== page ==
The realization that your downsizing journey has begun may leave you in tears or doing a happy dance. After all, there are definite pluses to living smaller, including less maintenance and upkeep, giving you more time to do the things you love.



Whether you’re empty nesters, are retiring or want an eco-friendlier or lower-maintenance lifestyle, a desire to live simpler is a common reason to downsize. If your adult children have moved out of the area, you may want to live closer to them and your grandchildren.

Perhaps you’d like to live in a walkable neighbourhood that offers convenient access to culture, restaurants and other amenities. Or perhaps unexpected life events, such as a divorce or unemployment, are forcing you to find a smaller home for financial reasons. Regardless of your motivation, there are things you should consider, such as:

Does size matter to me? Many of us have been conditioned to believe bigger is better. Will moving to a smaller place feel like a move backward instead of forward and can you cope with that?



How will other life events affect living in a smaller space? Consider a variety of scenarios. Is there a chance an aging parent may one day need to live with you? Is there a chance adult children might want to move back home in the near future and would you feel badly if you don’t have space for them?

How much will get from the sale of your current house? Many people wanting to downsize hope to turn surplus home equity into cash to lower their new mortgage balance or for other priorities, such as saving for retirement.

But depending on the value of your current home, where you want to relocate and the must-haves you want in a new place, downsizing may not necessarily leave you with money in your pocket.

At the same time, you may face unexpected costs, such as investing in smaller furniture. If you move into a condo, you’ll need to budget for maintenance fees. On the flip side, lower utility and other bills may help offset additional expenses over time.



While some people are thinking about downsizing, you’re contemplating a move to a larger house. As your family is growing, your starter house is feeling cramped and you’d also like to be in a family-friendlier neighbourhood close to schools and parks. Or perhaps your household finances have improved and you want to upgrade to a larger house or one with a better location or better amenities. Ask yourself these questions:

Should I move or improve? Could cutting the clutter create more usable space? Would renovations remedy your home’s current flaws and if so, how much would they cost and how long would they take to complete? Compare the inconvenience and cost of those options to buying a new home and decide which makes sense for you.

Can I afford it? A bigger house or better neighbourhood typically costs more money. You may be comfortable with your current mortgage payment but can you handle a larger one? Don’t forget, a bigger home means increased maintenance and upkeep, as well as larger tax, utility, insurance and other bills.

Just as you did when you purchased your starter home, create a monthly budget. Consider test driving the additional expenses associated with a larger house by setting aside in a separate savings account each month the difference between your current house bills and what your new bills will be. If your current monthly housing payment is $1,500, for instance, and the new housing costs will be $2,300, set aside $800.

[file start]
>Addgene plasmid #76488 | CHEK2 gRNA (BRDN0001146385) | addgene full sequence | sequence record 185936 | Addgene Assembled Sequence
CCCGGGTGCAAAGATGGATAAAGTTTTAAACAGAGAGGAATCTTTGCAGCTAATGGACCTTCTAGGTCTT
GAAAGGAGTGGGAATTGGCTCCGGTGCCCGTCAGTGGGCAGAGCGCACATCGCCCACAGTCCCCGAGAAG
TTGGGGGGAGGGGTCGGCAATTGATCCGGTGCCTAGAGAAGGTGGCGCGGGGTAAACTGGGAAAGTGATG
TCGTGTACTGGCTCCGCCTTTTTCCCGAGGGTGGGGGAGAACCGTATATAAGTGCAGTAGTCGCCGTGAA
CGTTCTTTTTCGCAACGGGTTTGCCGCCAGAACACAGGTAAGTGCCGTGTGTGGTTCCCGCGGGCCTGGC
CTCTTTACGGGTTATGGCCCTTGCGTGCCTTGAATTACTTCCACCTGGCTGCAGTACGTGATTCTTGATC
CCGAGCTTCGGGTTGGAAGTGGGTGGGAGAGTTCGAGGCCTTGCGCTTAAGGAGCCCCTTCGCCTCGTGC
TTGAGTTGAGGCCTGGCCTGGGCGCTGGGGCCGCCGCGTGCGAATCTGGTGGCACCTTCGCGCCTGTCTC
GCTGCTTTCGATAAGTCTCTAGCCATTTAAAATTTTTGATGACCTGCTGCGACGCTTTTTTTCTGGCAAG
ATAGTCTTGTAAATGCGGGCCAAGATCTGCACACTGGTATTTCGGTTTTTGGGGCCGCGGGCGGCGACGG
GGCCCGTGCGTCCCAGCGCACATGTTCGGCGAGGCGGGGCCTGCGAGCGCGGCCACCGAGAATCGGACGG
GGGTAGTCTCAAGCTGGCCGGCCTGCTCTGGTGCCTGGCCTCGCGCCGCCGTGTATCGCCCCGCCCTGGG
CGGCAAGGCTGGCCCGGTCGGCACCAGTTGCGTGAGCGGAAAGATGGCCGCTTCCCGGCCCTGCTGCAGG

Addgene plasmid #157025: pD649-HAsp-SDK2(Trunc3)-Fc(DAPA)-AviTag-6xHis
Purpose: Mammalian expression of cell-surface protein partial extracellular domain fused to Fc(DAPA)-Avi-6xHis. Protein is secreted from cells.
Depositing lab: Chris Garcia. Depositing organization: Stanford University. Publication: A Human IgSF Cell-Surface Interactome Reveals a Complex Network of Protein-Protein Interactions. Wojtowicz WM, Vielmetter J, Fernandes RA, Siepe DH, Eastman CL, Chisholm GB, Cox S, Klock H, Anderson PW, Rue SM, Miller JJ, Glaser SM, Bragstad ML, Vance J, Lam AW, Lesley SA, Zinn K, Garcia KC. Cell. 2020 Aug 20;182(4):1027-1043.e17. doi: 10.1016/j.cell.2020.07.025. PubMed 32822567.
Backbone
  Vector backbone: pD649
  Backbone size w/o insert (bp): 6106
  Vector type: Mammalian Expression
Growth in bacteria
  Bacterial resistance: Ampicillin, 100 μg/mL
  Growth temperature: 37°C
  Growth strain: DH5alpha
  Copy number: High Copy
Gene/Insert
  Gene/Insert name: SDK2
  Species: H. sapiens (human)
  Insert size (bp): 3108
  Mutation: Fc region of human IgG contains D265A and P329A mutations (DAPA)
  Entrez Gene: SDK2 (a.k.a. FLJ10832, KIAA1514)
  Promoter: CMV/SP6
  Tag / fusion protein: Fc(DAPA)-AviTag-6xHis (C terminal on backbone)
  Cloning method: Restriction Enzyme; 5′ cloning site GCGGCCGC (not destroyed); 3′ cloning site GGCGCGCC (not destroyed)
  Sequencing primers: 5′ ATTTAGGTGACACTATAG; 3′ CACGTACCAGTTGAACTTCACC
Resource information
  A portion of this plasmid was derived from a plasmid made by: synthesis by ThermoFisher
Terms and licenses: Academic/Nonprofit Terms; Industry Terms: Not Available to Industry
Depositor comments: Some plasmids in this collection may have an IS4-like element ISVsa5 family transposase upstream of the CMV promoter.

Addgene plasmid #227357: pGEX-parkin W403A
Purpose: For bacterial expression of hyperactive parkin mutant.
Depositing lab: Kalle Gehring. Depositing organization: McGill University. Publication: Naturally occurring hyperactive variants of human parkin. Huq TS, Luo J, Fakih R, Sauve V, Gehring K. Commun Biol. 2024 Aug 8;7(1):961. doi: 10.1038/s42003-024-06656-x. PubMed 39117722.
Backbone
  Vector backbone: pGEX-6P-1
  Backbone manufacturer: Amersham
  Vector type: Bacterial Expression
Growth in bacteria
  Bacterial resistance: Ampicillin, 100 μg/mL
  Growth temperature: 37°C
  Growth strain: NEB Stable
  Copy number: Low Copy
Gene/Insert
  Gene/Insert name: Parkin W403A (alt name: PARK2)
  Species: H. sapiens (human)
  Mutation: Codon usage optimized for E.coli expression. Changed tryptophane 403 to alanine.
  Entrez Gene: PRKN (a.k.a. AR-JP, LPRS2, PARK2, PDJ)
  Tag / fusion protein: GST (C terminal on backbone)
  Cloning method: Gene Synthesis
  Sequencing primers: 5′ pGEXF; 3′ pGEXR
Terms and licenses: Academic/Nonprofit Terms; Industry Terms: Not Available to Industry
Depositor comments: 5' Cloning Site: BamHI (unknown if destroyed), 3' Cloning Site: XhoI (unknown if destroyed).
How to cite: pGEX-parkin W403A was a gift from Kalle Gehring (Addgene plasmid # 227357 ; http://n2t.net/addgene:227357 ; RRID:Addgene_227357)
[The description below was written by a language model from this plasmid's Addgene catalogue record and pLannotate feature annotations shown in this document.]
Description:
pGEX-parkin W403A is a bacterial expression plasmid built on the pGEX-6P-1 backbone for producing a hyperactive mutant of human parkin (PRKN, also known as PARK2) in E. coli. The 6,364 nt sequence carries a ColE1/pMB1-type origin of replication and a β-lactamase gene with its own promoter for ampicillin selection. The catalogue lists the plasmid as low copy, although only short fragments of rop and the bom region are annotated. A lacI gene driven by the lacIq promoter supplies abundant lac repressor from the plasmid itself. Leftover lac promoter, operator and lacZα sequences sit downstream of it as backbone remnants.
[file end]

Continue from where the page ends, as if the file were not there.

You may quickly discover it’s just too much of a stretch. Perhaps you’ll learn you’ll need to give up discretionary expenses, such as vacations or going out for dinner. Are you OK with that or will you resent it over time? Worst-case scenario, you can use those savings to top up your down payment on a new place.

Do I understand new mortgage rules? Under new rules that came into effect at the beginning of 2018, even homebuyers who don’t require mortgage insurance because they have a 20% down payment must prove they can make meet their commitment if interest rates rise above the five-year benchmark rate published by the Bank of Canada or 2% higher than their contracted mortgage rate, whichever is higher.

What are my financing options? Are you currently mortgage-free? If you have a mortgage, are you in the middle of or at the end of your term? Is it portable? Are you eligible for a bridge loan? This is needed when you buy before your house is sold, or if there’s a big gap between when you buy and take possession.

What additional expenses will a move entail? Don’t forget to set aside money to cover closing costs, including land transfer tax and legal fees. You’ll also need to factor in moving expenses and whether you need to invest in new furniture and equipment to maintain your new property, such as a lawnmower or snow blower.



Whether you’re downsizing or moving to a larger place, it’s important to look for a home that checks off your needs, including physical, emotional and financial. If you’re going to make the effort to move, you should do it right. That includes working with a realtor who’s knowledgeable about the current real estate market and neighborhoods of interest to you. I’m happy to help you understand all of your options and will work diligently with you to find the new home perfect for you as you begin the next chapter of your lives!